This Father’s Day, Some Thoughts For Our Sons

My father didn’t tell me how to live. He lived and let me watch him do it.  —Clarence Budington Kelland

T his week-end, I celebrate my 25th Father’s Day. This particular Father’s Day marks some momentous changes in my fatherhood as the youngest of our four children gets ready to leave home for college and as we wait impatiently for the birth of our first grandchild who is due on the scene at any moment. Standing at this nexus of my transition from father of young children to father of adults and ultimately grandfather, I feel a powerful sense of distance traveled and the weight of responsibility associated with the role of father.

For the last couple of weeks, I’ve had the opportunity to watch my son-in-law dote on my daughter as she heads into the final days of her pregnancy. There is nothing like the exquisitely helpless sensation of the expectant father: wanting to help carry the burden, trying to ease discomforts, working to anticipate whatever might be needed, being present but unable to affect, manage, or direct any bit of the process we call pregnancy. The expectant father is a passenger, along for a ride in which his primary role is to be present, smile, and love. For my son-in-law, that is all about to change.

From the moment our children open their eyes to see the world for the first time, they are experiencing all that we are as parents. From the second they first hear our voices, they begin to assimilate our tones, implications, and lessons. Recently watching a video of our youngest daughter minutes after birth reminded me of these facts as I watched her Herculean efforts to open her eyes for the first time as I spoke in that soft, high-pitched voice of a father who has fallen hopelessly in love yet again. At birth, the game changes, and though we as fathers will still spend some time on the sidelines, we are now truly in the game and that child is watching and listening to everything we do and say.

For Father’s Day this year, I have a few thoughts for our sons on the edge of fatherhood and those for whom the very notion is still a distant possibility.

  • The first job of the father is to show up, every day. Don’t underestimate the power of presence.
  • Quantity time trumps quality time. See Item 1 above.
  • Your most compelling lessons come from how you behave, day-in and day-out. Who you are speaks much more loudly than anything you say.
  • Jobs will come and go, your children are forever. Treat them with that priority.
  • By virtue of simply being your child’s father, you will always be the coolest dad on the block. Hold that honor as sacrosanct. You never have to compete for your child’s love.
  • The greatest gift you can give your child is your undivided attention. Give it often.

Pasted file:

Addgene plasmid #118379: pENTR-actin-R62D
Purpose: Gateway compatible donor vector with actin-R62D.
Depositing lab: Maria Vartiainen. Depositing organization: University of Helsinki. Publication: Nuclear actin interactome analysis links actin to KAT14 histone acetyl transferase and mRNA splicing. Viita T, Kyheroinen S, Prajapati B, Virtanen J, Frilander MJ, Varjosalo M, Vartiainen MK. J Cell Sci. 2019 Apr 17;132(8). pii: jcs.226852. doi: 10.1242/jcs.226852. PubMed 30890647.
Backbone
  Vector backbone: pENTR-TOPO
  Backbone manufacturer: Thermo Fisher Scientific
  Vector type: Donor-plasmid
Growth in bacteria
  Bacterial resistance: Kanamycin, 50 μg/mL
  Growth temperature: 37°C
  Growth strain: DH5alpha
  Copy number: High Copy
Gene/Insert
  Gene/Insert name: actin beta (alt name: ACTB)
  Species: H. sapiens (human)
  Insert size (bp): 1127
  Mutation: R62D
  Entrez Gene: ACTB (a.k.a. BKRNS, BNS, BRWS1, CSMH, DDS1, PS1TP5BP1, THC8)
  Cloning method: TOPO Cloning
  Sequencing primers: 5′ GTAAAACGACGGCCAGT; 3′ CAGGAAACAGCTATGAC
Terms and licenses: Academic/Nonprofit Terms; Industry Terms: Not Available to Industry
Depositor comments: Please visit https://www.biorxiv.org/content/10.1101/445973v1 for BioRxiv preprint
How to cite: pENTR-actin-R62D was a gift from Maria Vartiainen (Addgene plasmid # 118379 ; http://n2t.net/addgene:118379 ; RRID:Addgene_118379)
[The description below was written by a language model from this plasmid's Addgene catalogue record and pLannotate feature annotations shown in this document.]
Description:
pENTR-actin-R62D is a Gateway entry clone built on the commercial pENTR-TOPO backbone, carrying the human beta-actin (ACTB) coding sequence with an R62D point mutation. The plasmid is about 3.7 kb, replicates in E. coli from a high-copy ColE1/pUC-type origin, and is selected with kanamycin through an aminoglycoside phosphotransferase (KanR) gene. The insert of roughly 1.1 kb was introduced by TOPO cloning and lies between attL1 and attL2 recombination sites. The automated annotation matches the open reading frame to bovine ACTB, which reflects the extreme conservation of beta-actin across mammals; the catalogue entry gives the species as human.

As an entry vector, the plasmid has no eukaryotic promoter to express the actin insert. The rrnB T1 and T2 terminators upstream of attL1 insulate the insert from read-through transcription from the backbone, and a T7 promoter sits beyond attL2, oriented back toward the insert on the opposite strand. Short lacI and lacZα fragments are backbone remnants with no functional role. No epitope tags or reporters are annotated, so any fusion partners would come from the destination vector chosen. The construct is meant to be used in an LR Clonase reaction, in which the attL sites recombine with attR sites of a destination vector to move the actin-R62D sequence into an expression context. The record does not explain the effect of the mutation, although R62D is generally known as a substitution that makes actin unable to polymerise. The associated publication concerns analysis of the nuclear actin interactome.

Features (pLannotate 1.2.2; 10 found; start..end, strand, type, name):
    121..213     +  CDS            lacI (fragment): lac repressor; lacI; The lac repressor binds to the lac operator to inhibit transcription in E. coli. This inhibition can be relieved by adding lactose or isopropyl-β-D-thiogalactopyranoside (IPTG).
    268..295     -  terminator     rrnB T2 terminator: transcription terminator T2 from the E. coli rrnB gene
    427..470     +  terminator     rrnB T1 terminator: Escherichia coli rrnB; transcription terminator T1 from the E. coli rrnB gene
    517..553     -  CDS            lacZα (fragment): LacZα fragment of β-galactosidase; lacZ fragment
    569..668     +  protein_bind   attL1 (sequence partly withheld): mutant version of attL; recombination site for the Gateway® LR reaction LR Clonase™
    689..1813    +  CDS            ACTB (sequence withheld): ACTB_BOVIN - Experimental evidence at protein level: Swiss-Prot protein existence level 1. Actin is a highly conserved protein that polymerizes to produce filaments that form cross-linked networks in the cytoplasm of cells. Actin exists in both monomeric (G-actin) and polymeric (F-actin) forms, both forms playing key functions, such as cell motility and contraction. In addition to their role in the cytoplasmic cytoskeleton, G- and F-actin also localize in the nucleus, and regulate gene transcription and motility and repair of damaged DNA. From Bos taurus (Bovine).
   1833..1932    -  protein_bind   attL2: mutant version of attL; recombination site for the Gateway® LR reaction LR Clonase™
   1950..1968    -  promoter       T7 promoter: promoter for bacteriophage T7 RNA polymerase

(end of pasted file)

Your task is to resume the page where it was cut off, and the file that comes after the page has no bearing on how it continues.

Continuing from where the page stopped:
• The way you love your child, treat your child, and show up for your child teaches him how to do the same for his children.
  • The way you love your wife teaches your son how to do the same for his wife and teaches your daughter what to expect from her husband.
  • The way you love your parents teaches your child how to love you.
  • Don’t be afraid to admit when you’re wrong. Don’t be afraid to apologize. Humility is a gift.
  • Don’t be afraid to share your passions. Energy and enthusiasm are gifts.
  • Disappointment, failure and loss are part of life. Teach your child how to cope with both.
  • Keeping your family intact makes your child’s life better.
  • Never abandon him or her. Never.
  • Self-discipline, respect, kindness, and a willingness to forgive are the greatest skills you can teach your child. You must embrace them before he/she will.
  • Expect your son to be a gentleman. Expect your daughter to be a lady.
  • Give your child something to believe in. Faith is a powerful gift.
  • Don’t let your child blame outside circumstances for his/her decisions and actions. Teach him/her accountability. If you’re not sure how, start by focusing on what we can control as individuals.
  • Always remember that you are perfectly suited to being a great father. Then make it happen.

The list above is not exhaustive but it will give you a good start. Fatherhood is an incredible honor and an incredible responsibility. In looking at the lessons of my 25 years a a dad, I realize that it is not an exact science, I (fortunately) did not have to be perfect, and that my children have taught me as much or more than I ever taught them. For you soon-to-be and would-be fathers out there, I wish you the singular joy and satisfaction that come from this oldest of vocations. Be a good father and gift the world with good children.

Happy Father’s Day! Feel free to share additions to the list above!